W A S H I N G T O N, Aug. 8, 2001 -- One hundred people have been arrested as part of an undercover sting investigation into the largest known commercial child pornography business ever uncovered, U.S. government officials said today.
The two-year investigation began with Landslide Productions Inc., a Fort Worth, Texas, company owned by Thomas and Janice Reedy. Authorities said the company was at the center of an international child pornography business that distributed lewd pictures of children having sex to subscribers over the Internet.
The porn sites were run by operators in Russia and Indonesia. Warrants have been issued for their arrest.
The Reedys were charged in an 89-count federal indictment with conspiracy to distribute and possession of child pornography.
Landslide Hit By an Avalanche
Landslide grossed as much as $1.4 million in one month alone, the profits coming from monthly fees viewers paid to access child pornography Web sites, authorities said. Called Operation Avalanche, the undercover operation was based on intelligence developed from the Landslide investigation and encompassed 30 federally funded task forces formed to combat Internet crimes against children.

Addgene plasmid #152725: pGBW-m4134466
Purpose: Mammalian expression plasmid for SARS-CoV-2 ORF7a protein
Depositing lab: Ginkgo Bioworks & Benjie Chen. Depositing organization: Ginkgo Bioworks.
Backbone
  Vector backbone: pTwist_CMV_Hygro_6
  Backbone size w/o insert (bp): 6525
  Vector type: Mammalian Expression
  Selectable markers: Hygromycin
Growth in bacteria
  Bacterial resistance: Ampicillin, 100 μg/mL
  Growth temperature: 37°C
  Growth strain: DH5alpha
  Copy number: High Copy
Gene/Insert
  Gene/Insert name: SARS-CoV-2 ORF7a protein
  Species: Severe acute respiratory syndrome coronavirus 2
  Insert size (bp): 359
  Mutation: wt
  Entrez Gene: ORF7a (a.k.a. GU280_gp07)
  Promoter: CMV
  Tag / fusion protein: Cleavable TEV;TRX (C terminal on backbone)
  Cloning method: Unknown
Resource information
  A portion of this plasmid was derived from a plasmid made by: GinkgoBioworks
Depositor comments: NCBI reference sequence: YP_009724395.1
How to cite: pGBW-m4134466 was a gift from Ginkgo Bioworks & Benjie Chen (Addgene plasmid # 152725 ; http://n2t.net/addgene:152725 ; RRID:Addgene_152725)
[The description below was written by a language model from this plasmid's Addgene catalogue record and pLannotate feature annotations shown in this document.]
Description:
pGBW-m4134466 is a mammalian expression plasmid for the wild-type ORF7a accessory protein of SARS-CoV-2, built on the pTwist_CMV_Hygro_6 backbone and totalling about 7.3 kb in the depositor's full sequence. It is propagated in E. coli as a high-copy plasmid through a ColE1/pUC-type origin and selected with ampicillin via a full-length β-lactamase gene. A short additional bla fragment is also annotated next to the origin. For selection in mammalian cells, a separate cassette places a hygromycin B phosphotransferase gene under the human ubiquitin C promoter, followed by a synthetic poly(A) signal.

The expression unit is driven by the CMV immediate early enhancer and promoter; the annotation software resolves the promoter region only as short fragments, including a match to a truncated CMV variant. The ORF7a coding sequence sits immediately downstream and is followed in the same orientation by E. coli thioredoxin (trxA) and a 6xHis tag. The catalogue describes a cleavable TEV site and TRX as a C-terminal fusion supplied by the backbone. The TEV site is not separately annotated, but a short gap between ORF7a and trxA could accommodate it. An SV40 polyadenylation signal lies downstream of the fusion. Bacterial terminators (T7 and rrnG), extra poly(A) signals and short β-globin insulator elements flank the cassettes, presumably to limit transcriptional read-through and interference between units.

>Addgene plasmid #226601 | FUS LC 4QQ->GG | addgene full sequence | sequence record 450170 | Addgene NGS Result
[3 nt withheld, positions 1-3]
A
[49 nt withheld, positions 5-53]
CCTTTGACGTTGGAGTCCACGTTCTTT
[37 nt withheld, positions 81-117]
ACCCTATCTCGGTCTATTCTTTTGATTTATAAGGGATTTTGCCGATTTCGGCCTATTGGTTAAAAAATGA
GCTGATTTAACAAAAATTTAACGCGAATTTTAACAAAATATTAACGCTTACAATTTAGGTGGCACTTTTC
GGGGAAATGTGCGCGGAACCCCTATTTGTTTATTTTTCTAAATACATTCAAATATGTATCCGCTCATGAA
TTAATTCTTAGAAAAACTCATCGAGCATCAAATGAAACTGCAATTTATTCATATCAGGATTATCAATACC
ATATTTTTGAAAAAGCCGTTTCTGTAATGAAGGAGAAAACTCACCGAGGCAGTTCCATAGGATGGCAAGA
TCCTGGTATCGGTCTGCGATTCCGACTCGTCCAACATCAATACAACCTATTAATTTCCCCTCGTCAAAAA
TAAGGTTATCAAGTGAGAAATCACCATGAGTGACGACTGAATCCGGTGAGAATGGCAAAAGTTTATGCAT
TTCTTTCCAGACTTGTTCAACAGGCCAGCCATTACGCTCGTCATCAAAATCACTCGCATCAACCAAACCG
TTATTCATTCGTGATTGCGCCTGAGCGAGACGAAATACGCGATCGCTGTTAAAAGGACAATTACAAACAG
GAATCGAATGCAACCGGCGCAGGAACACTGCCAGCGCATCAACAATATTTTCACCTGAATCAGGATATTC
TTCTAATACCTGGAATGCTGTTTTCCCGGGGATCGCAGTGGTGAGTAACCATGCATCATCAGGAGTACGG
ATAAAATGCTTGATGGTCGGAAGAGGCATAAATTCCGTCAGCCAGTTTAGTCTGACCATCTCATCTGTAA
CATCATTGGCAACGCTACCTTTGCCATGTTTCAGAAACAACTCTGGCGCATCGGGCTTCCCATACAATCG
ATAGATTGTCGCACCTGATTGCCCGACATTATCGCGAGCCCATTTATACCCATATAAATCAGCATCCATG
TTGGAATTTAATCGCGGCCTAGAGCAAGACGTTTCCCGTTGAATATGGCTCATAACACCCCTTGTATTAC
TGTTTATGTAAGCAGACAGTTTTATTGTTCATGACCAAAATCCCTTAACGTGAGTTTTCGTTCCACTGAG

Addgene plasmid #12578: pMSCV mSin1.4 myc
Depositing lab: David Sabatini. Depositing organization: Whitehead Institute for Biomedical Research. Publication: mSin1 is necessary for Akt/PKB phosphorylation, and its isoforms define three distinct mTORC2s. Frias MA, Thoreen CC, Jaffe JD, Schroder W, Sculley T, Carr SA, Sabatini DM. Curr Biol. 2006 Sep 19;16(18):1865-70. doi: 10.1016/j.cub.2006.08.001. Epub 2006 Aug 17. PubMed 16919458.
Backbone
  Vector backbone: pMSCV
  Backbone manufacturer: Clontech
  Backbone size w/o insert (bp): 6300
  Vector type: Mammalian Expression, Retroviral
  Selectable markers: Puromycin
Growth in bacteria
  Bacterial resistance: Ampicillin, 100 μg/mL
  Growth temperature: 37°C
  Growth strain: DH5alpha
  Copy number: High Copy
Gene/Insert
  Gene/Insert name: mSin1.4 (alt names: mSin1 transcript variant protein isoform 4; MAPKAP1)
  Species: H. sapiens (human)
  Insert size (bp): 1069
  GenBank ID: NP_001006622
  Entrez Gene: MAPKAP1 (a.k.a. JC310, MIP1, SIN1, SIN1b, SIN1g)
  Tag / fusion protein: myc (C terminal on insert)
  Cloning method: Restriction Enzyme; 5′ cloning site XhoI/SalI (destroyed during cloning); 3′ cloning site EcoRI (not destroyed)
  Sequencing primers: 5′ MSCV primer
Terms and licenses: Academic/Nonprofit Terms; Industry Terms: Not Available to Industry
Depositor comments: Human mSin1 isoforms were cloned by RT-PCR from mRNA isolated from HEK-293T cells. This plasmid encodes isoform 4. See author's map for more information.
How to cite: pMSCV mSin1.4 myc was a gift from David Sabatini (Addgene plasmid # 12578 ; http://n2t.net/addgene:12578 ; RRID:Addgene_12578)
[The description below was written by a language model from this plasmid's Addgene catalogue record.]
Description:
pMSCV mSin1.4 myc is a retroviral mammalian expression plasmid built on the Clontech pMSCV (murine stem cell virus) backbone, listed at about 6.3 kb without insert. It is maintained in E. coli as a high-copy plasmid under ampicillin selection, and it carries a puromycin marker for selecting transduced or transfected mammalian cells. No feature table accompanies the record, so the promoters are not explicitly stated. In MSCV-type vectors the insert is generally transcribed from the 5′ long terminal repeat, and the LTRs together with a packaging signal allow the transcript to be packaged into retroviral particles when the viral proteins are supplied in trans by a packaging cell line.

"During an Operation Avalanche search, we found a collection of videotapes produced by a suspect depicting the sexual abuse of several young girls. One of the girls was only 4 years old," said Chief Postal Inspector Kenneth C. Weaver.
He said the suspect had worked as a computer consultant.
Pornography also was distributed through the mail, Weaver said.
Credit Card Tracking Devices
The Reedys were convicted last year on charges that included sexual exploitation of minors and distribution of child pornography. A federal judge on Monday sentenced Thomas Reedy, 37, to life in prison and his 32-year-old wife, Janice, to 14 years in prison.
Landslide provided a credit card verification service that admitted customers into Web sites containing graphic pictures and videos of children engaging in sex acts with adults and with each other, the government charged.
Landslide charged customers $29.95 per month for access and netted more than $1 million between 1997 and 1999, the government said.
The Web site had about 250,000 subscribers. Holmes said authorities tracked down some of them using electronic and credit card information gathered in an investigation conducted by the postal inspection service, U.S. Customs Service, the FBI and the Dallas Police Department. It is illegal to possess child pornography.
Authorities said the Reedys kept 40 percent of the profits and gave the operators in Russia and Indonesia 60 percent.